By Andrew Gimson
By this stage, some of us were beginning to wonder whether her Government was trying to do a bit too much. But no hint of doubt entered the Queen's voice. No trace of satire could be detected even in her final wish: "I pray that the blessing of Almighty God may rest upon your counsels."
Commentators chattered excitedly about how she had said nothing about minimum prices for alcohol or plain packaging for cigarettes. But a visitor from another planet might have noted that here on Earth, or this part of Earth, we look to the Government to arrange a very great many things on our behalf. Heaven on Earth is somehow to be introduced by legislation, though to ensure complete success the blessing of Almighty God will also be required.
One trusts that any visiting Martian would have enjoyed the glittering ceremonial which surrounded the speech: for even if there is life on Mars, one suspects it does not include anything as magnificent as this. And one trusts that our friendly Martian would have appreciated the double submission which lay at the heart of the ceremony. Everyone deferred to the Queen. Bishops, peers, judges, ambassadors and ministers all stood when she entered the House of Lords, and only sat when she told them they could.
Democratic politicians were crowded into a cramped space at the far end of the chamber. Hereditary dignitaries – the Lord Chamberlain, the Earl Marshal – and ancient symbols of authority – the Imperial State Crown, the Cap of Maintenance, the Sword of State – played much far prominent roles than they did. The Queen was escorted by the Duke of Edinburgh, the Prince of Wales, the Duchess of Cornwall, her ladies in waiting, her pages and any number of gallant guards. This was the first time the Duchess of Cornwall had taken part in the State Opening, but she proved her fitness for the occasion by looking as if she might always have been there. Every kind of gorgeous uniform was worn as if it were the most natural thing in the world. The heralds, in their tabards, looked more than ever like a de luxe set of playing cards.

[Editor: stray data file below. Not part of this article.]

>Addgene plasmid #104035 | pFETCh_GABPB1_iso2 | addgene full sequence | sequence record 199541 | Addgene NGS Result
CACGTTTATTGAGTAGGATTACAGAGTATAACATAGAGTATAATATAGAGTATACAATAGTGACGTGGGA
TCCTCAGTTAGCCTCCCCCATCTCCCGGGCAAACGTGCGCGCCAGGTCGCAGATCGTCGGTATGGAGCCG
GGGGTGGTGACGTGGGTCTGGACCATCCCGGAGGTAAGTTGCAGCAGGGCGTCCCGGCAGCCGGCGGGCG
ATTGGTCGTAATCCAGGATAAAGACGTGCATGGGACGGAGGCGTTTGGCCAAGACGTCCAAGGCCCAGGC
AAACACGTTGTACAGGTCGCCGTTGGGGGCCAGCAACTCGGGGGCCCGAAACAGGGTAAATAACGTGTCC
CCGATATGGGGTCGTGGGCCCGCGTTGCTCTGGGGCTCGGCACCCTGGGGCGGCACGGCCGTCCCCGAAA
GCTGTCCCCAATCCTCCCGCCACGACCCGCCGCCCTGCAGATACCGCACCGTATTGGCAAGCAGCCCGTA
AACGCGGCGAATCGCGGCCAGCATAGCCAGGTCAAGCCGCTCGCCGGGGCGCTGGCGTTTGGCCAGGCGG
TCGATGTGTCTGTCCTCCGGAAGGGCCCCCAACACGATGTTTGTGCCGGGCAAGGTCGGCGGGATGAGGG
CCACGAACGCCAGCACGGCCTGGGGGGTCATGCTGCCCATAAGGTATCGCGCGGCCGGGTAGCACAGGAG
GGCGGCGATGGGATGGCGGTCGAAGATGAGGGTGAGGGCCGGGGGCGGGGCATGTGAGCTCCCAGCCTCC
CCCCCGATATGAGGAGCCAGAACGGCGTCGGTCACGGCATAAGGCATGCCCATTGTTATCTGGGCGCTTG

Even Chris Grayling, in normal life the Justice Secretary, was allowed to adorn himself with the robes of the Lord Chancellor. As Mr Grayling handed the speech to the Queen, he had the decency to look as if he was there for the first time.
Yet it was the democratic politicians who dictated what the Queen said. Her words were not her own, and when she sent Black Rod to summon the Commons to hear her, he had the door of that Chamber slammed in his face, and had to knock to gain admittance.
Once inside the Commons, Black Rod was heckled by the Beast of Bolsover, an ancient part of the British Constitution, who on this occasion shouted: "Royal Mail for sale. Queen's head privatised." The Beast, also known as Dennis Skinner (Lab, Bolsover), has himself been marginalised by having himself turned into a House of Commons character.
But our Martian friend must not allow himself to be distracted by such sideshows. Let him take home to Mars a report which says that we possess a hereditary monarch, who occupies the space which a dictator might otherwise try to seize, but who wields no political power. For the Queen is told what to say by a band of democratic scoundrels, who promise to achieve far more than they are actually able to perform.